Enjoying a beer or glass of wine in the evenings or on the weekend with friends or family is socially acceptable. However, when it moves beyond one or two drinks a night or starts interfering with everyday life, it enters the realm of a substance use disorder and becomes a problem.

What are some of the long-term health effects of alcoholism, and how can people seek help for a drinking problem?

 

Diminished Gray and White Matter in the Brain

Heavy drinking can be dangerous for several different reasons. One study that followed young adults with a history of heavy drinking over a decade found that this sort of consumption leads to diminished gray and white matter in the brain. In addition to physically damaging the brain, this loss of tissue can lead to various memory and learning problems, up to and including dementia.

 

Weakened Immune System

An immune system is essential to keep yourself healthy. Drinking excessive amounts of alcohol can depress the immune system. A diminished immune system can leave you more vulnerable to all sorts of different bacterial and viral infections, and make it more challenging to recover from injury and surgeries. Despite numerous studies, we don’t understand precisely why or how alcohol disrupts the immune pathways. Still, researchers have observed that chronic drinkers and those living with alcoholism experience various immune-related conditions directly correlated to alcohol consumption.

 

Physical Changes

Excessive alcohol consumption also negatively affects your physical appearance as it impacts your internal organs and mental health. Many people find that drinking in excess causes the skin to dehydrate, increasing lines, wrinkles, age spots, and other imperfections.

Flushed cheeks are also a common side effect of drinking, and can become permanent as the dilating capillaries in the face begin to burst. While this damage isn’t life-threatening, the body doesn’t naturally heal it, leaving individuals seeking medical treatment such as laser therapy to repair the broken blood vessels.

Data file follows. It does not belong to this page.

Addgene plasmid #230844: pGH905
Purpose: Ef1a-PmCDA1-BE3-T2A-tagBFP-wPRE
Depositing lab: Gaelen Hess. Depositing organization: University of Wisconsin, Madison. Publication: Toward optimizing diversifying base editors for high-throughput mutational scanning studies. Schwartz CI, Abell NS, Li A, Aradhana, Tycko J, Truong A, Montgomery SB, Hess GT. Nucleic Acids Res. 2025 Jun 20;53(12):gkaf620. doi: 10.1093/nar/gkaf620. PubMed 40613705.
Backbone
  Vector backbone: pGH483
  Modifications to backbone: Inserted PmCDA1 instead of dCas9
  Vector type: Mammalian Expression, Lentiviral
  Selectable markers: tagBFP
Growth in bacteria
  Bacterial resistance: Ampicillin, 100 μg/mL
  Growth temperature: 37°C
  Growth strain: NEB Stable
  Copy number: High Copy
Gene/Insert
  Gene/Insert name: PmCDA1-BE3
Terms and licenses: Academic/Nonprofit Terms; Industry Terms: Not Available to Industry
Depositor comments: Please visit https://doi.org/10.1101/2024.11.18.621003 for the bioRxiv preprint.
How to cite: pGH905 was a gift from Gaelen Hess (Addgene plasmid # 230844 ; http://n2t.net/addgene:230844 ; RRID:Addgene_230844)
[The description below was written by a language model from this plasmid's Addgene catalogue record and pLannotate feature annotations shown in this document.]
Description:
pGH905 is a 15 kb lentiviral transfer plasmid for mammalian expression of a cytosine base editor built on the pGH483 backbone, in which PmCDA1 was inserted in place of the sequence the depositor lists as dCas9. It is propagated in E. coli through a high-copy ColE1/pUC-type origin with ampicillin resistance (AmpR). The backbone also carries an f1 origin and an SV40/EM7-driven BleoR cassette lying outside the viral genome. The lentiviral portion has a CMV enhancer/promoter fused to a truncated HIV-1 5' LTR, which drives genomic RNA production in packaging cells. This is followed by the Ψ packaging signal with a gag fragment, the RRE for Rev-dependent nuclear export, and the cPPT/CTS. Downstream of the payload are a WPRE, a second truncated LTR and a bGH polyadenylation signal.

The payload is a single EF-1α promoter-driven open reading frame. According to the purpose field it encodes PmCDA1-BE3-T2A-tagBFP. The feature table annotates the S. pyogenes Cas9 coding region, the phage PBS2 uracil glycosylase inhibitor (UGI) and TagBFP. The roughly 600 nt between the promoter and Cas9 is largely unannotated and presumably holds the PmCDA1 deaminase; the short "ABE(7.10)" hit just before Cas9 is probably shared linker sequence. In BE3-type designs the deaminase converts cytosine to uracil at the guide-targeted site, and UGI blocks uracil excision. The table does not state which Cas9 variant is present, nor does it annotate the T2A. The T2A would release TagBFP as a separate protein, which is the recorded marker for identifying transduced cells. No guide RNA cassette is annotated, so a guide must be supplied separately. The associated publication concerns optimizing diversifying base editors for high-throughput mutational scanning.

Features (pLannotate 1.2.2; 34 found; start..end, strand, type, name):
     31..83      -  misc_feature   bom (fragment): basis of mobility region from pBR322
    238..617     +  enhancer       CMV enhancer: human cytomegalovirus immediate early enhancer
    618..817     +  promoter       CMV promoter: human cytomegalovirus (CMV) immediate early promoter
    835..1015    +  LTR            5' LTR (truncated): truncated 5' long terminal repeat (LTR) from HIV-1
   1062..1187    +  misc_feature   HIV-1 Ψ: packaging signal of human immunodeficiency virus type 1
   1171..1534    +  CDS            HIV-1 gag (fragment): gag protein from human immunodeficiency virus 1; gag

Mental Health Issues

While alcoholism doesn’t necessarily cause mental health problems, the two conditions often go hand in hand. According to the National Alliance on Mental Illness, around one-third of individuals with alcoholism live with at least one mental illness. This dual diagnosis often happens when people use alcohol or other substances in a misguided attempt to self-medicate and cope with their mental illness symptoms. Excessive alcohol consumption also has various adverse effects on a person’s mental state due to its depressive qualities, even without an official diagnosis.

 

Liver Disease

Liver disease is the most prevalent long-term effect associated with alcoholism. The liver plays a crucial role in filtering alcohol and other toxins from the bloodstream, but it can only handle so much before it begins to fail. Liver disease can take various forms, but in general, someone with alcoholism will progress through cirrhosis and liver cancer, eventually reaching full liver failure and requiring a transplant. People with chronic alcoholism might not even be eligible to receive a transplant, making liver disease a long-term and even fatal diagnosis.

 

Cardiomyopathy and Heart Disease

While most people associate liver disease with alcoholism, the substance affects the entire body in various ways. In both men and women between the ages of 35 and 50, heavy or excessive drinking for long periods increases the risk of alcoholic cardiomyopathy. This condition weakens the heart muscle, making it more difficult for the heart to pump blood throughout the body.

This chronic condition generally emerges after five to 15 years of heavy drinking. For women, that’s more than three drinks a day or seven drinks a week, and for men, that’s more than four drinks a day or 14 drinks a week.

 

How and When to Get Help

It can be challenging to know when to seek help for alcohol addiction. If you drink daily, experience frequent blackouts, hide how much you drink or find your habit is damaging your personal and professional relationships, it might be time to enter a treatment program.

Alcoholism is a disease, and as it progresses, it becomes challenging or even impossible to abstain from drinking on your own. Seeking alcohol addiction treatment is not a sign of weakness. If anything, it’s a sign of strength because asking for help is often the hardest thing to do.

Start by admitting that you have a problem. Then, research treatment options available in your area. You might be surprised how many free or low-cost solutions you have at your fingertips and how many more you might be able to access with assistance from your health insurance. Alcoholism doesn’t only cause you to pass out, behave irresponsibly, or forget things you said or did. Excessive drinking can have a range of long-term adverse effects on your physical and mental health. You only get one body, so take care of yourself and make a fresh start.